The U.S. Navy and Marine Corps are preparing to take final delivery of the first of several new sea-basing platforms designed to increase forward presence and allow the services to operate without needing a pier, port or land-staging area, service officials said.
The Navy plans to build four new sea-basing ships to include two Mobile Landing Platforms, or MLPs, and two modified MLPs configured into what the Navy calls Afloat Forward Staging Bases, or AFSBs.
With a decade of war in Iraq and Afghanistan ending and the U.S. rebalancing to the vast waterways of the Pacific, the Navy and Marine Corps are examining their expeditionary strategy. Officials have said they want to increase forward presence, improve amphibious equipment and provide new platforms for sea-basing air and maritime assets.
“We’re looking at this as being adaptive and creative,” said Maj. Gen. Robert Walsh, director, expeditionary warfare division. “The effort is infused with a mind to how we can use platforms in new ways and increase the mission possibilities for these new ships.”
The Navy’s first Mobile Landing Platform, or MLP 1, recently completed contract trials and is slated for final delivery in March of next year. The MLP is a massive 80,000-ton, 785 foot-long commercial Alaska-class crude oil carrier configured to perform a range of military missions such as amphibious cargo on-load/off-load and logistics support.
The ship is engineered to ballast down and lower into the water. This allows three Landing Craft Air Cushion, or LCACs, lanes for amphibious loading and unloading as well as equipment transport. The MLP has as much as 25,000 square feet of vehicle and equipment storage space on deck, Walsh explained.
MLP 1, called the USNS Montford Point, was put under contract for construction by the Navy in April 2011, resulting in a deal to General Dynamics owned National Steel and Shipbuilding Company, or NASSCO, in San Diego, Calif. MLP 1 is slated to cost $500 million, Navy officials said.
MLP 2, the USNS John Glenn, is now 96-percent complete and slated for delivery in March 2014. MLP 2, expected to cost $440 million, was also put on contract with NASSCO in April, 2011.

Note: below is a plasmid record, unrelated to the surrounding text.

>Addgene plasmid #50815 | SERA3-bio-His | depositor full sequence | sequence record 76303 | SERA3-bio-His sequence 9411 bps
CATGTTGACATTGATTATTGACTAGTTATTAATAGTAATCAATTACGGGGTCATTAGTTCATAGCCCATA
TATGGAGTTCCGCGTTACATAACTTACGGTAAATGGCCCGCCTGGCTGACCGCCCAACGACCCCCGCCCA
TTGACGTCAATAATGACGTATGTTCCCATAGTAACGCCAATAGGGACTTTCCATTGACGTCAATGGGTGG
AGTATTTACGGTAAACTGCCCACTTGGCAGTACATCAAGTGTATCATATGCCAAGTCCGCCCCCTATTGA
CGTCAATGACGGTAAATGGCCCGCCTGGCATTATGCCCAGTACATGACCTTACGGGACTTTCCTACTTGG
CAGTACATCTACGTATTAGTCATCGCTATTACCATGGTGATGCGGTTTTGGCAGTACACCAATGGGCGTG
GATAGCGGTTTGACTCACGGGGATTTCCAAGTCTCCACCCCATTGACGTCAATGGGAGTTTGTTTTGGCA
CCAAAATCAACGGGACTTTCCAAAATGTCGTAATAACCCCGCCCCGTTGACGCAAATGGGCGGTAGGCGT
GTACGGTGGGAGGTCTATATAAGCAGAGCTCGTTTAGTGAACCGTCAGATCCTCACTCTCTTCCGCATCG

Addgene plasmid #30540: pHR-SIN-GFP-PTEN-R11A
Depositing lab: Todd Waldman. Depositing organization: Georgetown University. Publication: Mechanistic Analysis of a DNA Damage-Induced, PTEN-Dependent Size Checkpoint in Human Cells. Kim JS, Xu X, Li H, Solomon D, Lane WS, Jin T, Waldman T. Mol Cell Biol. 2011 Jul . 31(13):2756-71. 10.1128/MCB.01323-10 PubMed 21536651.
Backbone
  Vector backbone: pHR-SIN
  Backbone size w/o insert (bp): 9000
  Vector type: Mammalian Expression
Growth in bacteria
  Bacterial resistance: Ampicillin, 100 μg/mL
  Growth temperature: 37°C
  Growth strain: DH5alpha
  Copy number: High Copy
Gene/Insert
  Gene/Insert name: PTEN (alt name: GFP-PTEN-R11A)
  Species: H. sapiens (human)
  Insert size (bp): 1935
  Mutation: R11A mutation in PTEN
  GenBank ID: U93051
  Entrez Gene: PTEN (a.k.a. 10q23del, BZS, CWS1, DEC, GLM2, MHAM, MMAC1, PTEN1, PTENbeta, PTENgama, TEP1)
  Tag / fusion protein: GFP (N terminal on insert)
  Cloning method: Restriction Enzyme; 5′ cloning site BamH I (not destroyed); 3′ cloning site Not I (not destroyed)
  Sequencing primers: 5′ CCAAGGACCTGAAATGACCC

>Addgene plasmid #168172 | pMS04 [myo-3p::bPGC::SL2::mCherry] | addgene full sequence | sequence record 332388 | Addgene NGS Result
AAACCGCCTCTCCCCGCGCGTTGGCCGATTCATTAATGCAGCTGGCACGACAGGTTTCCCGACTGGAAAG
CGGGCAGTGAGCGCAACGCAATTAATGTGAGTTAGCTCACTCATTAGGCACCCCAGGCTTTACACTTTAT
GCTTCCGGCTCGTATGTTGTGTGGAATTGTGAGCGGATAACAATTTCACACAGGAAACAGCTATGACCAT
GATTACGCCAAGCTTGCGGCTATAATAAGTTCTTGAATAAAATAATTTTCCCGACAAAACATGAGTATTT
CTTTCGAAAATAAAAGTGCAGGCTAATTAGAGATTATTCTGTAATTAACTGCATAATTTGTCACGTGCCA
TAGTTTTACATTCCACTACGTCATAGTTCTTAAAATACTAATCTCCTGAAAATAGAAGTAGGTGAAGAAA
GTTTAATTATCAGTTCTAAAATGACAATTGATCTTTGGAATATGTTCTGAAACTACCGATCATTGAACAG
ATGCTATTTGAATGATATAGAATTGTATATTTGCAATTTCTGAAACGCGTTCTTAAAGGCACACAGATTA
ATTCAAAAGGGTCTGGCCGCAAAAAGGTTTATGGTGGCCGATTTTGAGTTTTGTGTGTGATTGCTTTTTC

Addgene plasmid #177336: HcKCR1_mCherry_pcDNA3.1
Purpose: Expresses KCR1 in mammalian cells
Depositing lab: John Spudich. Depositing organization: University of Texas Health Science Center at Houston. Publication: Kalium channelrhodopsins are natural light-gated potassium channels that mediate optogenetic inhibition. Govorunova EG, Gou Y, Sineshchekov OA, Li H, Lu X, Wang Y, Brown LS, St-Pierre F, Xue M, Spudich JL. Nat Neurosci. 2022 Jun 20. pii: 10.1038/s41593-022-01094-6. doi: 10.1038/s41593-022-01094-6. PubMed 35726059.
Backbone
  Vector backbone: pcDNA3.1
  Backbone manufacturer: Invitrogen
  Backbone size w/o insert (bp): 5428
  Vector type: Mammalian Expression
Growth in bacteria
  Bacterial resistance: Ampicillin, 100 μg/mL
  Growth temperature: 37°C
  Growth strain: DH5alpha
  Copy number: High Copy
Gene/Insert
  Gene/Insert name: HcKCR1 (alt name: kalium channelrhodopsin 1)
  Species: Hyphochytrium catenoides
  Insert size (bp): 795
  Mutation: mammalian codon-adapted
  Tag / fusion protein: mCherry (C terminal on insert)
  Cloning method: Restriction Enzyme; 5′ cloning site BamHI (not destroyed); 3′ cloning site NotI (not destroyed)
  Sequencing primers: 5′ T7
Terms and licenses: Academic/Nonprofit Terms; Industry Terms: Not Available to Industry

The MLPs can also connect to large cargo ships while at sea using a drivable ramp, allowing equipment to move from a cargo ship to the MLP for transport to shore. Walsh explained that MLPs are designed to augment amphibious assault ships and help move large conventional forces from ship to shore – in the event they are needed.
The MLPs are designed to assist forward-positioned equipment and cargo ships called Maritime Prepositioning Ship Squadrons.
“Now you can get stuff off the cargo ship and get the cargo onto the MLP. The LCACs can come onto the MLP and get the gear to shore. This gives you an amphibious landing capability,” said Walsh.
He said the MLPs and AFSBs can help free up Amphibious Ready Groups and Marine Expeditionary Units to perform other essential task.
“This is to create that ability to be on the scene first -- whether that is building relationships, doing humanitarian assistance or being ready to scale up for major conventional operations,” Walsh added. “The Commandant and the [Chief of Naval Operations] asked the Naval board to look specifically at what are the assets out there and how can we use them more effectively to support and augment the amphibs that are already out there.”
MLP 3 is the first Afloat Forward Staging Base, or AFSB, which includes re-configured MLP with command and control technologies and a flight deck added on for maritime air operations. The need for the AFSB emerged out of a requirement from Central Command for countermine and Special Operations Forces staging in the Persian Gulf area, Walsh said.
The AFSBs also house small, fast boats for various conventional and special operations missions as well.
An amphibious transport dock, the USS Ponce, is performing this mission now on an interim basis. The plan is for the AFSB to replace the USS Ponce when it is ready by the end of 2015. However, the first AFSB may wind up getting assigned somewhere else, depending up global demand, Walsh said.
A deal for MLP 3, called USNS Lewis B. Puller, was signed in Feb., 2012, Navy officials said. The Navy said the cost for MLP 3, which is now 36-percent complete, would be $623 million.